Amazon, Inclusivity and Suicide: Why I Bother To Write At All

dave arney

As writers we sometimes find ourselves becoming confidants for readers. I know it has happened to me more than once. The reader connects and they want to share something with you; something they have never divulged to another soul, and then you scramble…wondering what words touched their heart enough for their confidence, and more importantly, you ask yourself what you can do to help. Friend and author, Dave Arney, who writes under the pen name Michael Moye is here to tell us about his book and his own recent experience. ~B.

I write primarily for the Young Adult/New Adult audience, which means I try to at least keep up communication with various members of that age group via Google+ and Twitter so I’m not horribly out of date about what’s going on.

On Valentine’s Day, I received a chat from a beta reader I’d met in a few communities on Google+. He’s extremely talented with editing, and actually made some great suggestions on cleaning up some rough patches, in addition to helping me gauge interest, hook, all the good stuff.

He told me he was going to kill himself.

It brought my good news from the day before, that I’d made Round 2 of the Amazon Breakthrough Novel Award, into drastically new light. Before that chilling message, I was proud of myself for advancing.

I wrote Cry, Baby from a deeply emotional place. I tried to deal with issues that modern teens face, especially gay teens. I submitted it to Amazon without the slightest certainty that it would go much further than the premise.

I’m not amazing. I’m dyslexic, there are errors. There are weird passages because I don’t think like everyone else does. I don’t pretend to have captured the soul of the age, just my own.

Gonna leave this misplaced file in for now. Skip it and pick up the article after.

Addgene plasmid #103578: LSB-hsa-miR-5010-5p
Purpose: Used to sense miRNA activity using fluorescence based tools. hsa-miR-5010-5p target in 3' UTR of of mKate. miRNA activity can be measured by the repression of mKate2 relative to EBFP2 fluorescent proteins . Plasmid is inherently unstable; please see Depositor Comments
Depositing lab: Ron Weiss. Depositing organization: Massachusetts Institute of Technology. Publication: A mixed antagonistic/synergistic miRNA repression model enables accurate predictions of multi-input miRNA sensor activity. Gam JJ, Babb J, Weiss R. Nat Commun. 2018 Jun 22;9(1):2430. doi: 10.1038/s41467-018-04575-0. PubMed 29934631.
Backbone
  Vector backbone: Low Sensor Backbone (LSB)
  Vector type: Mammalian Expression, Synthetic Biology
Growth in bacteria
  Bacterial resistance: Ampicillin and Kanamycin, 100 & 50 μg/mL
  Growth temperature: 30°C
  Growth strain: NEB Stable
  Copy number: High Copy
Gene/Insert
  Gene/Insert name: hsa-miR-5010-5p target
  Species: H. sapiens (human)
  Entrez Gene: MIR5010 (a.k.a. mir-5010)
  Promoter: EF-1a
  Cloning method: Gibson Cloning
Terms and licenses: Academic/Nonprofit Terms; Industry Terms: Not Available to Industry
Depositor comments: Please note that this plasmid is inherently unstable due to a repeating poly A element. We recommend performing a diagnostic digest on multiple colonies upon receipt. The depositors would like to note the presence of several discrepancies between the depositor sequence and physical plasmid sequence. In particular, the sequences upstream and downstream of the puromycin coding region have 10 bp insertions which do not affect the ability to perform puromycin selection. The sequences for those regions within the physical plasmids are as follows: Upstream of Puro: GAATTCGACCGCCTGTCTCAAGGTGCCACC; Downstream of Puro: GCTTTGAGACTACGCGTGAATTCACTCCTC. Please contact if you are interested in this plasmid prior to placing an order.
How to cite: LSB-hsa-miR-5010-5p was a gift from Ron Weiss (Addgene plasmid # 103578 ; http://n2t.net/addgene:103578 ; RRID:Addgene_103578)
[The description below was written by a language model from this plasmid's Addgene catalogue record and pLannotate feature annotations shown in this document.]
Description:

Cry Baby by Michael MoyeIn a highly profitable commercial genre where we usually see white-washed, straight examples of vanilla angst, I had advanced. In fairness, there are authors who are already trying to break the mold, but the juggernaut is in motion.

So the fact that Amazon reviewed my pitch, a story about a gay teen who has sex with older men in an attempt to escape an alcoholic, verbally abusive, and overly religious home and ultimately goes on to deal with love, relationship, and suicide, says a lot.

Yes it’s just round one. Yes, it’s almost inevitable that a sixteen-year-old white girl will grace the cover of the eventual winner’s book. But they still sent my book through to the second round.

Amazon isn’t alone, publishers are recognizing that we need books that aren’t vanilla, white-washed, sugary-sweet representations of upper class angst. My genre, the New Adult genre, isn’t about being sexy. It’s about addressing real issues faced by real teens in a realistic way.

It should give all of us hope that even with all their stats that show the hugely disparate sales data between the small but growing market of realistic books written to and for LGBTQ teens, and the vampire laden, white-washed, angsty heterosexual romances, Amazon still advanced my queer little story to the second round.

For my beta reader, I made a stressful call to the boy’s Principal. The school reacted as it should, though I knew I was angering a fan, and bringing more short term trouble in the process. But I knew I could live with that, because at least he’d still be alive to be angry with me.

He contacted me the next day; a mad, pissed, furious, scared, sad, confused, mostly-understanding, almost-thankful teenager. His problems aren’t over, but he’s here for one more day to face them.

One more day to write.

He claims he isn’t a writer, but the voice he writes in is incredible, and unique, and I might never have known that if I hadn’t made that call.

I’m not special. I’m not heroic. I’m just human; maybe selfishly so.

Cry, Baby is emotionally true, so it will touch a few people. Not because I’m an amazing author. No, it’s because I had a moment of honesty that I was arrogant enough to want to share with others. And someone at Amazon saw the possibility of that honesty.

Why do I write?

Because maybe, just maybe, this queer little book, this explosion of honest emotion, might find it’s way into the right hands so that one day, I get a message that tells me how a fan decided to go on living.

That’s something I could be proud of.

 


If you, or a young person you know, is LGBT and thinking about suicide, call The Trevor Lifeline at 1-866-488-7386. For adults over 24, call the National Suicide Prevention Lifeline at 1-866-273-8255.